Evidence from last year showed that Google was working on dual-booting Chrome OS alongside “AltOS,” a codename believed to be referring to Windows 10. This project, called Campfire, has now been deprecated.
Comments and code removal in the Chromium project show that the AltOS code has been deprecated. In other words, Google is killing the project before even giving it a chance to ship to consumers.
Granted, it didn’t make too much sense for Google to officially support its main OS competitor in the notebook market in the first place.
Chrome OS May Not Need Windows 10 To Succeed Anymore
One of the largest drawbacks of Chrome OS is that it can’t (or couldn’t) run full programs. However, Chrome OS has slowly gained, first, support for all Android applications, and, soon full Linux programs, too.
Google announced an experimental version of Project Crostini last year, an initiative that will allow Chromebooks to run any Linux application. At this year’s Google I/O, the search company announced that all of this year’s new Chromebooks will be able to run Linux applications by default.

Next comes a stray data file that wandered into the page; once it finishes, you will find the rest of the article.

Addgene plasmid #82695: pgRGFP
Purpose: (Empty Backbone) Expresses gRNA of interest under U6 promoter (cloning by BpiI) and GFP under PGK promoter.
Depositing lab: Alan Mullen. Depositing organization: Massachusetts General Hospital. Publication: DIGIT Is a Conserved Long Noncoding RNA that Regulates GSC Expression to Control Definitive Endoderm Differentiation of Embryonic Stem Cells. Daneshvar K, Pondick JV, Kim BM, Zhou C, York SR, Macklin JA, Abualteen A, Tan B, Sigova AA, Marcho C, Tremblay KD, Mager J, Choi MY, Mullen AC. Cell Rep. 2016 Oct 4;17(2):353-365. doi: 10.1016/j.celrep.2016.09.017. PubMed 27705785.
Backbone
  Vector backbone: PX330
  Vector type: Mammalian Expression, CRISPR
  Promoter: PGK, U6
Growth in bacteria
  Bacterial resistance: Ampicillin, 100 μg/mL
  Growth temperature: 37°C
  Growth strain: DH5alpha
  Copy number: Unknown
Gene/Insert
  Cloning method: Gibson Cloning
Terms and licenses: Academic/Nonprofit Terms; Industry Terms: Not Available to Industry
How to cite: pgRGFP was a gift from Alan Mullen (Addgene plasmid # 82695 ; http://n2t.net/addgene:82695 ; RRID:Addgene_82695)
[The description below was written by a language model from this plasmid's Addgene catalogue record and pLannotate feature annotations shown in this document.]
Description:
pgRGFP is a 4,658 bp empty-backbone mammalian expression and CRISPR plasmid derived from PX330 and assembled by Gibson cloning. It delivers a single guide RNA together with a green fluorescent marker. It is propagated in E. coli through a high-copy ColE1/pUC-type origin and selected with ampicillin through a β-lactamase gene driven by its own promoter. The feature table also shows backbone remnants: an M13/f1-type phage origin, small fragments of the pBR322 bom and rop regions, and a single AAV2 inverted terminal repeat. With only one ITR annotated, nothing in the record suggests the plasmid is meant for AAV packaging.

Support for all Android and Linux applications should drastically reduce the need for Windows 10 support on Chromebooks. Furthermore, even if Google didn’t have a problem with supporting Windows 10 and Chrome OS dual-boot on Chromebooks, the company may have still ultimately realized that most users don’t like to switch between operating systems. Having everything in one place is much more convenient and Chromebooks are supposed to be all about simplicity and convenience.